ANN ARBOR, Mich. — President Barack Obama offered a plan Friday to reduce the costs of higher education by increasing the amount of federal grant money available in low-interest loans and tying it directly to colleges' ability to reduce tuition.
In an impassioned speech before 4,000 students at the University of Michigan, Obama delivered an election-year pitch to the type of youthful audience that buoyed his 2008 campaign, saying his administration was putting colleges "on notice" that they must rein in soaring prices.
"You can't assume you'll just jack up tuition every single year," Obama said to cheers at Glick Field House, the school's indoor football facility. "If you can't stop tuition going up, your funding from taxpayers will go down. We should push colleges to do better; we should hold them accountable if they don't."
Obama's proposal would significantly boost federal investment in the Perkins loan program from $1 billion to $8 billion and revamp the formula for distributing the money. Under the plan, colleges would be rewarded based on their success in offering relatively lower tuition prices, providing value and serving low-income students, the White House said.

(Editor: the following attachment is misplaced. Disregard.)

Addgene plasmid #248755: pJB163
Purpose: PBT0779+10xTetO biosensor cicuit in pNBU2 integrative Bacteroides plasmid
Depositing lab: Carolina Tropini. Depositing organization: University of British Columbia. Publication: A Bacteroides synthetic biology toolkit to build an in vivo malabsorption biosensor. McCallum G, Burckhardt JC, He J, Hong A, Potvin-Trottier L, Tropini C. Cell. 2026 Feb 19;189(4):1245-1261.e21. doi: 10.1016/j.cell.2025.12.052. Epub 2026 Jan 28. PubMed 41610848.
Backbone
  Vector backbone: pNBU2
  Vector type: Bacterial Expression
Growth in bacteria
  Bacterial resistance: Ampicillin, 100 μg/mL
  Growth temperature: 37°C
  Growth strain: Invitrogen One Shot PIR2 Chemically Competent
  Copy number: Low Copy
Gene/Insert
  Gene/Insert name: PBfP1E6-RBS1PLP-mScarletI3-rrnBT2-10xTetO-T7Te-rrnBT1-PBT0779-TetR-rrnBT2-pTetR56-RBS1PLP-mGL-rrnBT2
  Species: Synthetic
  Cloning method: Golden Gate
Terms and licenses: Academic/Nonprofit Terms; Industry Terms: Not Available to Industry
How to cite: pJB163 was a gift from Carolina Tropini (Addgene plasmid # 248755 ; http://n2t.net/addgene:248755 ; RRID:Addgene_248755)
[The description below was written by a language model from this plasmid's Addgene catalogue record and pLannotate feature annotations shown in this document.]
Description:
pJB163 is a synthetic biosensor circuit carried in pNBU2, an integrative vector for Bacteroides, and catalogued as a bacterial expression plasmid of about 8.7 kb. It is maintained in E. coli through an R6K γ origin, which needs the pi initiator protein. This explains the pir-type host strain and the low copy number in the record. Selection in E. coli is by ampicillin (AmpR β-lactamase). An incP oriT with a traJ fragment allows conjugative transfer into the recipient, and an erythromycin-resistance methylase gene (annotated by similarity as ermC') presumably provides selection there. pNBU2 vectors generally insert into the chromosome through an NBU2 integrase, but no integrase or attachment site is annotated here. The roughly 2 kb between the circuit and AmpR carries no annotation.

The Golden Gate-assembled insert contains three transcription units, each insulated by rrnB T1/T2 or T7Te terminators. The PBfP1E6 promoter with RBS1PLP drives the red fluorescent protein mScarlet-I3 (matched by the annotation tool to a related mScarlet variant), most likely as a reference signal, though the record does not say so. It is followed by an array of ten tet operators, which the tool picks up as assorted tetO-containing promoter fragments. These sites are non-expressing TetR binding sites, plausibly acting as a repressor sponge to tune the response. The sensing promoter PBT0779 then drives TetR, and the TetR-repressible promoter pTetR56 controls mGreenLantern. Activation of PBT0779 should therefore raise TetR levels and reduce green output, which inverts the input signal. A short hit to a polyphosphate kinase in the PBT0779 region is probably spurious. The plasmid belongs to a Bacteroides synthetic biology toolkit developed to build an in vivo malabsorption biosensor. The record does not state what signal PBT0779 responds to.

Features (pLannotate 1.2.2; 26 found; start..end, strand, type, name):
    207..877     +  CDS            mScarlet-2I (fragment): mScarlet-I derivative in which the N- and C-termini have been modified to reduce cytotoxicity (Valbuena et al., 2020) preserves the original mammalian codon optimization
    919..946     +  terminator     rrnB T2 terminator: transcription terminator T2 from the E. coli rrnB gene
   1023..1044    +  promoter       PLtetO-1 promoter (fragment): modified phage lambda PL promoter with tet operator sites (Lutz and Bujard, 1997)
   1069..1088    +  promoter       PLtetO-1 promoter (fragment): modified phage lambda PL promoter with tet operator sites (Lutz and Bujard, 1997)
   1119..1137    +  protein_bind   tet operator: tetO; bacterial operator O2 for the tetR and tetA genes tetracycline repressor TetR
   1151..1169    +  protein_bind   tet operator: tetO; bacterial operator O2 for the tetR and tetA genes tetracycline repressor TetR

The administration also is proposing to provide $1 billion in aid to states that curb higher education costs and to create a competition that provides $55 million in startup funding for higher education institutions to pursue innovation to boost productivity.
Most of the plan would require congressional approval, however, and Republicans have objected to adding expensive new proposals at a time of spiraling national debt. White House officials said the Perkins loan portion of the president's plan would not cost taxpayers additional dollars because students pay off the aid money with interest.
Obama's appearance in Ann Arbor was the final stop of a three-day tour of five battleground states that aimed to build public support for the goal laid out in his State of the Union address this week of building an economy that offers more equity and opportunity for the middle class.
That message will frame the president's re-election argument, and his focus on taming higher education costs echoes one of the central concerns of the Occupy Wall Street protests over the past year.